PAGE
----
Women Vs Hollywood (2021) – Helen O’Hara

Title:Women Vs Hollywood: The Fall and Rise of Women in Film
Author:Helen O’Hara
Publisher/s:Robinson/Jonathan Ball Publishers
Date of Publication:2021
Star Rating:⭐⭐⭐⭐
Disclaimer:Jonathan Ball Publishers kindly sent me a copy of this book in exchange for an honest review.

Helen O’Hara is a journalist and film critic who knows what she’s writing about. She may be opinionated and snarky, but aren’t all journalists and critics? And that’s the point, isn’t it? If Helen O’Hara was a man perhaps I might not be using certain words to describe her style. That being said O’Hara’s banter takes some getting used to, but her clear film knowledge will make up for it.

Women Vs Hollywood is not simply a film book for feminists. It is a notable book on film history, and yes feminist issues are alluded to – but this is not just about women working in Hollywood. This is about the fact that the place where all the movies come from is a place that has been sitting on a default setting for far too long now. This default includes old white males, and there is very little inclusion in this narrative. In this book of essays and think pieces, O’Hara breaks down just how Hollywood began, and just how far it still has to go, with an emphasis on everyone who has ever been excluded.

O’Hara includes a brief history of film with mentions of women who worked prominently in the industry as writers, directors, actors, critics, and crew members, and whose names disappeared from the history books. The book includes interviews with women who have worked in the industry, the shocking statistics evident that reveal just how broad the pay gap is, and how little Hollywood considers women, people-of-color (POC), the LGBTQ+ community, and people with disabilities.

Women Vs Hollywood is a timeline of Hollywood’s naughty list. From the studio systems, the Hayes Code, censorship, Fatty Arbuckle’s scandal, the infamous casting couch, and the invention of the ‘male gaze’, this is a veritable treasure trove of trivia and sometimes downright shocking information about the film industry.

‘’It shows…that behind every great man is a woman hardly anyone has ever heard of.”

As much as this book is about the past, it also flashes forward to a new age of Hollywood – an age where the #metoo movement is in full swing, where the TimesUp movement traveled from Hollywood and infiltrated all industries and an age where people like Harvey Weinstein, the monstrous producer, is sitting behind bars because women have started to speak up. In many ways O’Hara’s book shows us just how impossible both action and inaction can feel sometimes, and to no fault of our own. This is not a book filled with judgement directed at the women who kept silent for decades, but it IS a judgement on those men who had the power to change the narrative for countless women who stepped aside (read: pushed aside) in order for straight white men to take credit.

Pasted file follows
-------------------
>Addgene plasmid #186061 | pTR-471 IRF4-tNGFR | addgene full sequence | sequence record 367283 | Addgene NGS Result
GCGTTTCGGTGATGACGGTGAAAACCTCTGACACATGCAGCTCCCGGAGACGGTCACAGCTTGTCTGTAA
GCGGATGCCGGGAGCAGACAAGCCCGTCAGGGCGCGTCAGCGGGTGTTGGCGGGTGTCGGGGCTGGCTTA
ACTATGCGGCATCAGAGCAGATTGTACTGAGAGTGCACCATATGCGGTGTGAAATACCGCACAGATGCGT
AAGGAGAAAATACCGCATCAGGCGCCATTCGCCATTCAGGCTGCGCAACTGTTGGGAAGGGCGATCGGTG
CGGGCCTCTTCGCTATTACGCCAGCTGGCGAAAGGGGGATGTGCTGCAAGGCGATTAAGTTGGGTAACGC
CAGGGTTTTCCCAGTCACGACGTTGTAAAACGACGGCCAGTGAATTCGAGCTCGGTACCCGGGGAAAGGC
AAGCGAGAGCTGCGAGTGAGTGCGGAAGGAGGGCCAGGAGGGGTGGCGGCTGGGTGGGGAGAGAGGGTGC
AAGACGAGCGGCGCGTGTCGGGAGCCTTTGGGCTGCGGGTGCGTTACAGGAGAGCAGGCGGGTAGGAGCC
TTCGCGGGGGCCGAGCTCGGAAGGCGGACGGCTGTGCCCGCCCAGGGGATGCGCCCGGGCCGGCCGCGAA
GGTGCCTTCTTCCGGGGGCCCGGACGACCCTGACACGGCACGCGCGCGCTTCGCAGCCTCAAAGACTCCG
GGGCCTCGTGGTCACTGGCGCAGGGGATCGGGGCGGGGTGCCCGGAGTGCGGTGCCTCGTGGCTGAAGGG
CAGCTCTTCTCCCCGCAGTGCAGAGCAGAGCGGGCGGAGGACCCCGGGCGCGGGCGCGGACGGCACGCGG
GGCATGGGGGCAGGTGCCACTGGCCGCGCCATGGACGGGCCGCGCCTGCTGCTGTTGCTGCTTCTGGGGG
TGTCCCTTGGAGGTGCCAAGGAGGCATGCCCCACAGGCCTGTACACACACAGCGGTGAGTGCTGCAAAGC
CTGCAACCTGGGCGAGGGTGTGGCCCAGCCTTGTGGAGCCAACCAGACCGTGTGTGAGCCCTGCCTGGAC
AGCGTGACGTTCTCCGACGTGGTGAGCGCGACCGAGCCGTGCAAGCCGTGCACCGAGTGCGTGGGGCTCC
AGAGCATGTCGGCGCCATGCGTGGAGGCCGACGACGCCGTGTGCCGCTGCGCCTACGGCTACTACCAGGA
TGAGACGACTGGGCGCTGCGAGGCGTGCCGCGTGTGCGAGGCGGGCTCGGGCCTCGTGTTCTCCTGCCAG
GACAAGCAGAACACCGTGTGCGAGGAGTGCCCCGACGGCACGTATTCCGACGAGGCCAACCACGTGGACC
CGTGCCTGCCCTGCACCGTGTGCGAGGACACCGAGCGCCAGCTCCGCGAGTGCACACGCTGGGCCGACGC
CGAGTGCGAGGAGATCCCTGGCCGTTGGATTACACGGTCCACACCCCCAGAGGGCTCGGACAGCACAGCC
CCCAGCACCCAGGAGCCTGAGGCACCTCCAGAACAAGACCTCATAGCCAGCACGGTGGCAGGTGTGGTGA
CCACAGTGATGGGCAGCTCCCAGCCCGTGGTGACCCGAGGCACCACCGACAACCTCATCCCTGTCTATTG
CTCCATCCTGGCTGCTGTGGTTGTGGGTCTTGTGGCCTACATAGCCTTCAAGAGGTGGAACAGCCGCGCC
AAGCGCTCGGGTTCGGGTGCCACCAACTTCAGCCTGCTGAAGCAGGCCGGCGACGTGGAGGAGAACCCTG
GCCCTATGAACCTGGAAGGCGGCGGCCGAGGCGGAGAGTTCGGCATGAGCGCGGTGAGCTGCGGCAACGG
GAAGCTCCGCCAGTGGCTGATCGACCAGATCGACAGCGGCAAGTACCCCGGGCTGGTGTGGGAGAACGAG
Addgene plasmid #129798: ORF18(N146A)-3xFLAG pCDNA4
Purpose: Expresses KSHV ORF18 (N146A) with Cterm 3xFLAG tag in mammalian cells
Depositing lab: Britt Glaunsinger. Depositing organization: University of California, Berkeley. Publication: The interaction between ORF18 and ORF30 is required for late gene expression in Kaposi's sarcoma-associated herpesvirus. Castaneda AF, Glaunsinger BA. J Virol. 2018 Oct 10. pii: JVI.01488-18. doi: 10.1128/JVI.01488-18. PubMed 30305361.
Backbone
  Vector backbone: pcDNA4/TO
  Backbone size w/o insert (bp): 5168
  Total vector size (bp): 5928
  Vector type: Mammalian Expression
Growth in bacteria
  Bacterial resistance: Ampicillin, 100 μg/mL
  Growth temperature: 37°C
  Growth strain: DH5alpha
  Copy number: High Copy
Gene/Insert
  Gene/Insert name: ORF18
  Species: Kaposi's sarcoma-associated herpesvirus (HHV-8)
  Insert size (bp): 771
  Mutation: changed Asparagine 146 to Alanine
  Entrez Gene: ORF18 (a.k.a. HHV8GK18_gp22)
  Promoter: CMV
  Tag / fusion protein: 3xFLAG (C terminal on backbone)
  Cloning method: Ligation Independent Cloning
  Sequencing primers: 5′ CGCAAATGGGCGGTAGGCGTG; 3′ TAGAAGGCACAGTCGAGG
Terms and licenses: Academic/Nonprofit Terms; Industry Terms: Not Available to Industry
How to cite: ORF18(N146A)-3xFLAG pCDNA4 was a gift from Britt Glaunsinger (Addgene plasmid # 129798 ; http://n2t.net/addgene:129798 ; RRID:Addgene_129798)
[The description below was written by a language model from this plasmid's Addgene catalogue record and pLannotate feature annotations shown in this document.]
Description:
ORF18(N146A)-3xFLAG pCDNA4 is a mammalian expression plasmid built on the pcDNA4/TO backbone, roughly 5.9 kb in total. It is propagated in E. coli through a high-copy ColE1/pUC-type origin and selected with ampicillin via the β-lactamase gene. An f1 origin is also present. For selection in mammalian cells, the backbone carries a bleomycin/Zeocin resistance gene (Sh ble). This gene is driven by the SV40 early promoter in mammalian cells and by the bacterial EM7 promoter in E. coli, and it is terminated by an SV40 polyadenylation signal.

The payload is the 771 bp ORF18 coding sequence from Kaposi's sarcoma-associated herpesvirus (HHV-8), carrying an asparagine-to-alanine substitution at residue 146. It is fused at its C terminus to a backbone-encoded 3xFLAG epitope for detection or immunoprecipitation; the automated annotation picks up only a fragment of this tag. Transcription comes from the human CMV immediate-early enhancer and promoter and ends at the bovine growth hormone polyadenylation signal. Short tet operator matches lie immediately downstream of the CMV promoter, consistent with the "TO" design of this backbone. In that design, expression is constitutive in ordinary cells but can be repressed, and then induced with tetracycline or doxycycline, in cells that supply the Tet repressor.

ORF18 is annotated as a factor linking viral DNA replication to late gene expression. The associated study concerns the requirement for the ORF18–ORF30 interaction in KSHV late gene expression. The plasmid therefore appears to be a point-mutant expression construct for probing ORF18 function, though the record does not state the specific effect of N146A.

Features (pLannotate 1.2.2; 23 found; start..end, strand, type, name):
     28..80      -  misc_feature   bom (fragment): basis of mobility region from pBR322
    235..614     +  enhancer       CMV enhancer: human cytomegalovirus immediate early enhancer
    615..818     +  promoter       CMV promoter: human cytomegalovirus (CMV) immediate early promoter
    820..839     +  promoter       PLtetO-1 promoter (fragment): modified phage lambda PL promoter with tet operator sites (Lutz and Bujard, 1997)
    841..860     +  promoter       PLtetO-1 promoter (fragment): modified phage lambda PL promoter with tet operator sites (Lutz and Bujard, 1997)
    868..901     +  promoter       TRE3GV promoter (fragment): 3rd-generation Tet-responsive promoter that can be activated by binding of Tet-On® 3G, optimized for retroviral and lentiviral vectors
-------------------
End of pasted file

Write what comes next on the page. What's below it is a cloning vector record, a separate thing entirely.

This is also a book that begs Hollywood to do better, and not in the Woke generation sense. O’Hara has been writing for Empire magazine, and she knows her stuff. This is not about cancelling anyone – this is about acknowledging Hollywood’s honest to goodness bullshit. This is about how the capitalization of film and the industry it stands upon left women out in the cold, and it is not about perspective, or opinion – it is fact.

Even the most knowledgeable of film buffs will gasp and fume at the injustices that have been going on for far too long, and with delight readers will be tempted to catch up on some much-needed film viewing. O’Hara drops names and film titles like a boss, and you will not be alone in seeking out Jane Russell in The Outlaw, realizing exactly why it is we are expected to enjoy everything Martin Scorsese makes, and wonder what in the hell happened to the actresses Ashley Judd and Mira Sorvino.

O’Hara’s oftentimes informal tone will make this even more compulsively readable, and every chapter holds new revelations and a fresh perspective on the history of an industry that began as early as 1895. This book deserves pride of place on the shelf with all of your film history books- but makes sure to put it in the front where EVERYONE can see it.